Where Are We With Tax Policy?
Entering 2021, tax worries and changes in tax policy were at the forefront of discussion in the political, business, and estate arenas. Changes including removing the step-up in basis on capital gains at death, increasing the corporate tax rate, eliminating valuation discounts, neutering GRATS, increasing the capital gains rate on high incomes, and lowering the gift and estate tax exemption were all on the table as part of the Biden Administration’s agenda upon taking office.
As 2022 kicks off, tax policy largely remains unchanged from a year ago. President Biden’s Build Back Better (“BBB”) Act went through numerous iterations over the year and was politicked down from a headline program cost of $3.5 trillion to $1.7 trillion before ultimately being kiboshed by Senator Joe Manchin (D-WV) publicly pulling his “Yea” from the bill in late December.
But where does that leave estate planners and family businesses? There are three things estate planners and business advisors need to keep top of mind regarding tax policy in 2022.
1. Major Tax Overhaul Less Likely…
A short column from Bloomberg Tax highlighted the President’s herculean task of resurrecting BBB heading into a contentious 2022 midterm election cycle, with multiple purple state Democrat Senators not named Joe or Kyrsten facing tougher reelection battles. The likelihood of major tax changes diminishes as the calendar approaches November 2022, and the polling would suggest Democrats may be less willing to pass sweeping changes in the face of a ‘red wave’ in the midterm elections. Watch closely: if nothing transpires early in the legislative calendar, the likelihood of major tax changes will likely dissipate until at least January 2025.
According to a report from The Hill, Democratic aides say the BBB bill won’t be ready for floor action any time soon and predict the wide-ranging legislation may have to be completely overhauled. Senate Majority Leader Chuck Schumer (D-NY) informed colleagues the Senate will begin focusing on voting rights legislation in the New Year, further signaling a shift from tax policy. After a year of tax consternation, it might be nice to ring in the new year with less tax anxiety immediately on the horizon.
2. Changes Still Lurking
Speaking during a radio interview, Senator Manchin offered a path to revive a skinnier version of President Biden’s BBB bill. Senator Manchin said the legislation should go through Senate committees in order to examine any economic impacts and focus on rolling back the 2017 Tax Cuts and Job Act (“TCJA”) tax cuts.
What parts of TCJA is Senator Manchin referring to? Hard to say, but the largest changes in the TCJA included a decrease in individual income tax rates, a decrease in the federal corporate income tax rate from 35% to 21%, and the qualified business income deduction to pass-through entities. The law also increased the estate tax exemption for single and married couples (discussed below) to their current schedule.
Senator Manchin has also indicated he is willing to support some version of a tax targeting billionaire wealth via a wealth tax mechanism, a cause generally supported by the more progressive wing of the Democrat party. While this may not affect as many readers here, it does reflect the Senator’s willingness to entertain more aggressive tax increases (while maintaining his issue with the spending programs outlined in BBB). While less vocal moderate Democrats are likely concerned with voting on any tax increase in 2022, this may be the President’s only shot to pass broader tax policy changes if a ‘red wave’ does transpire in 2022.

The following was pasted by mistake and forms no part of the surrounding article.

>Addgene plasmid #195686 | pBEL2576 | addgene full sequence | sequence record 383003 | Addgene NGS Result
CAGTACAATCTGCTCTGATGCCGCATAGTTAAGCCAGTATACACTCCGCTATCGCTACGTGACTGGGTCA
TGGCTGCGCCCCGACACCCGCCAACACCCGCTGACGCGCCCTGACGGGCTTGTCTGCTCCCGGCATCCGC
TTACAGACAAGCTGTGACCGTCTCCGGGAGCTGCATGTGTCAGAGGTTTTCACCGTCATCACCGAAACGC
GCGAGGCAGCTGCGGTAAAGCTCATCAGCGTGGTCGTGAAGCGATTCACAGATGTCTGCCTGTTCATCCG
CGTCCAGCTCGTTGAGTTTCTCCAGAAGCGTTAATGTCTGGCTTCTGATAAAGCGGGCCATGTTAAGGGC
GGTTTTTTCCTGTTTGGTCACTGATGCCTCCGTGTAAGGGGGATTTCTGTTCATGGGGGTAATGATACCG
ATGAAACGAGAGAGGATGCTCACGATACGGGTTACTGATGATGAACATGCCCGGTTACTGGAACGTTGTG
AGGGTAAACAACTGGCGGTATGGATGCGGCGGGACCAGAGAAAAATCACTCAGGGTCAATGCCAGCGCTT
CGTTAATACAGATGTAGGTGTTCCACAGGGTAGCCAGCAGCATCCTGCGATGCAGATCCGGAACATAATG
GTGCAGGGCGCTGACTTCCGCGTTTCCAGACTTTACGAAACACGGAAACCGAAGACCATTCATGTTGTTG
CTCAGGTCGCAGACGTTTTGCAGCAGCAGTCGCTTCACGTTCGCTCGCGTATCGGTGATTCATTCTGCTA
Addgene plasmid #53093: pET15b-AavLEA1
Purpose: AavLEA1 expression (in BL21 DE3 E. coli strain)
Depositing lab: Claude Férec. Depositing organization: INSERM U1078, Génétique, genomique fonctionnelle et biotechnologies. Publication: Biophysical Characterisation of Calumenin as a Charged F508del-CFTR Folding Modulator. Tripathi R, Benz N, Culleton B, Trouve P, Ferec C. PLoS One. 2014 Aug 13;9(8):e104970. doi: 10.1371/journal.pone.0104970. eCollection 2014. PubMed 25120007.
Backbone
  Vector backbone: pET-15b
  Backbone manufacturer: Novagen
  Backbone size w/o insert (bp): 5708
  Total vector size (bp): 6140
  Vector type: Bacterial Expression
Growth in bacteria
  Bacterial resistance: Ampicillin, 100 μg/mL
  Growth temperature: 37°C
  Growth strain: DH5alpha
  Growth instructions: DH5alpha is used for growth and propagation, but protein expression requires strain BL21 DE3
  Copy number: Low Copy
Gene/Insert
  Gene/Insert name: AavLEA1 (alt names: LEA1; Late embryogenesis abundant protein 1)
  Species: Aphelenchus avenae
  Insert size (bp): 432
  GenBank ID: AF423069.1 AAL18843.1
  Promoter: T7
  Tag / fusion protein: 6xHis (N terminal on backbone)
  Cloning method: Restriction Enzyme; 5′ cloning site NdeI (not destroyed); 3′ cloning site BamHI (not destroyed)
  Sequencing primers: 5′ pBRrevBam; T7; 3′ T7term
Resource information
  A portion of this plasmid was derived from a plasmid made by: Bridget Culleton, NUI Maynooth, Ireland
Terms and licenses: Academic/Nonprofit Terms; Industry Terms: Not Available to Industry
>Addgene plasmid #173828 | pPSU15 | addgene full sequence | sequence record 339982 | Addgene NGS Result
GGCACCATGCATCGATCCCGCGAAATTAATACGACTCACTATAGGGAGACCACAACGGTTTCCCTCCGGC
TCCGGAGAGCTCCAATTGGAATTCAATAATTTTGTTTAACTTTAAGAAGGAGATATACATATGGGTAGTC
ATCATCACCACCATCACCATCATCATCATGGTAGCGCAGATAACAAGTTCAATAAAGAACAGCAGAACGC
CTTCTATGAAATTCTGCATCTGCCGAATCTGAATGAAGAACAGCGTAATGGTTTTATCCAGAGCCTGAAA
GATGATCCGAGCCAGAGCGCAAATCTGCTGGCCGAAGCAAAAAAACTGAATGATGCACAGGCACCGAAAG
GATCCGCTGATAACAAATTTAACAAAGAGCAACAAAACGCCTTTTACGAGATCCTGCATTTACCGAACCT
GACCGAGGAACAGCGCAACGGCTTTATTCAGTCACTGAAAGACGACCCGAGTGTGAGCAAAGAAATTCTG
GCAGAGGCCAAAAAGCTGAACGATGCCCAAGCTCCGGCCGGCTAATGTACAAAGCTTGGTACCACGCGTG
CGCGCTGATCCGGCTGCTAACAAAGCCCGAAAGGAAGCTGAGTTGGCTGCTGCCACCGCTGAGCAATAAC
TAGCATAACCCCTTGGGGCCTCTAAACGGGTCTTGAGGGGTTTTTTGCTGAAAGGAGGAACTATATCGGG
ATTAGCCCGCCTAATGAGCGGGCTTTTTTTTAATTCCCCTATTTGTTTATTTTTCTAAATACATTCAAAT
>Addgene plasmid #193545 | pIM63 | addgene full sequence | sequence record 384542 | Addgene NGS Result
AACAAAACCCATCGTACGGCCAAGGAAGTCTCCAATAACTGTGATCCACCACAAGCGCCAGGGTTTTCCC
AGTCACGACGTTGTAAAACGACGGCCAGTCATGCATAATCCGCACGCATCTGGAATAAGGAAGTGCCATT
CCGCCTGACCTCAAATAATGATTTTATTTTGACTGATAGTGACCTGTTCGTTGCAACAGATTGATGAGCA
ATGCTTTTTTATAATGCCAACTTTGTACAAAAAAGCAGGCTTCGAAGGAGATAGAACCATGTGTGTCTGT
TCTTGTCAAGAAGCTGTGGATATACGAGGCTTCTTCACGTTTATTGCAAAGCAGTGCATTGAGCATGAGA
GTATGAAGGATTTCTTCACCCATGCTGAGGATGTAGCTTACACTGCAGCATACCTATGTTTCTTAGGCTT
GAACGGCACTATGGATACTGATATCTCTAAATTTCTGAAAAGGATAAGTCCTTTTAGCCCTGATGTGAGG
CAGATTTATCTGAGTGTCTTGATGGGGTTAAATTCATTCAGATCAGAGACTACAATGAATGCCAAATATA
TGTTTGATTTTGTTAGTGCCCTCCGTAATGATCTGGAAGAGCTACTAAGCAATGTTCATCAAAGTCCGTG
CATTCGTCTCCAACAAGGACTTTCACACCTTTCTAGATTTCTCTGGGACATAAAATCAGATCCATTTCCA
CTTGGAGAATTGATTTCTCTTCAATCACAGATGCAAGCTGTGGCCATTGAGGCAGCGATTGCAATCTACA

3. Remember the Transfer Tax Law Sunset
For family businesses and estate planners, while the transfer exemptions remain at current levels, they are still set to drop by 50% on January 1, 2026 (as well as current income tax rates). Per The National Law Review, the Treasury Department has confirmed the additional transfer tax exemption under current law is a use it or lose it benefit. If a taxpayer uses the “extra” exemption before it expires (by making lifetime gifts), it will not be “clawed back” to cause additional tax if the taxpayer dies after the exemption is reduced.
As we’ve written previously the current estate and gift tax exclusion is an opportunity for privately held and family businesses to accelerate their gifting strategies. In 2022 the gift and estate tax exemption increased to $12.06 million ($24.12 million for a married couple), allowing families and estate planners to maximize lifetime gifts in a tax advantageous environment. As an added bonus, federal tax laws allow for an annual exclusion that avoids the estate/gift tax exemption entirely. This level was set at $15,000 per recipient for 2021 and will increase for inflation to $16,000 in 2022.
As we have written previously in Family Business Director, don’t let the tax tail wag the business dog. Estate tax planning efforts should be opportunistic while remaining focused on the bigger goal, which is ensuring a successful transition of the ownership of the family business from one generation to the next in a way that promotes the long-term sustainability of the family and the business.
Keeping a semi-regular eye on Washington D.C. can be beneficial to estate attorneys and family businesses looking to avoid legislative pitfalls that can torpedo an estate plan. Just remember that predicting the future is perilous: the BBB act may be mortally wounded, but like any good political drama, you have to remember the evil twin brother who has been lurking out of frame. Contact a professional at Mercer Capital with your valuation needs in support of your estate planning.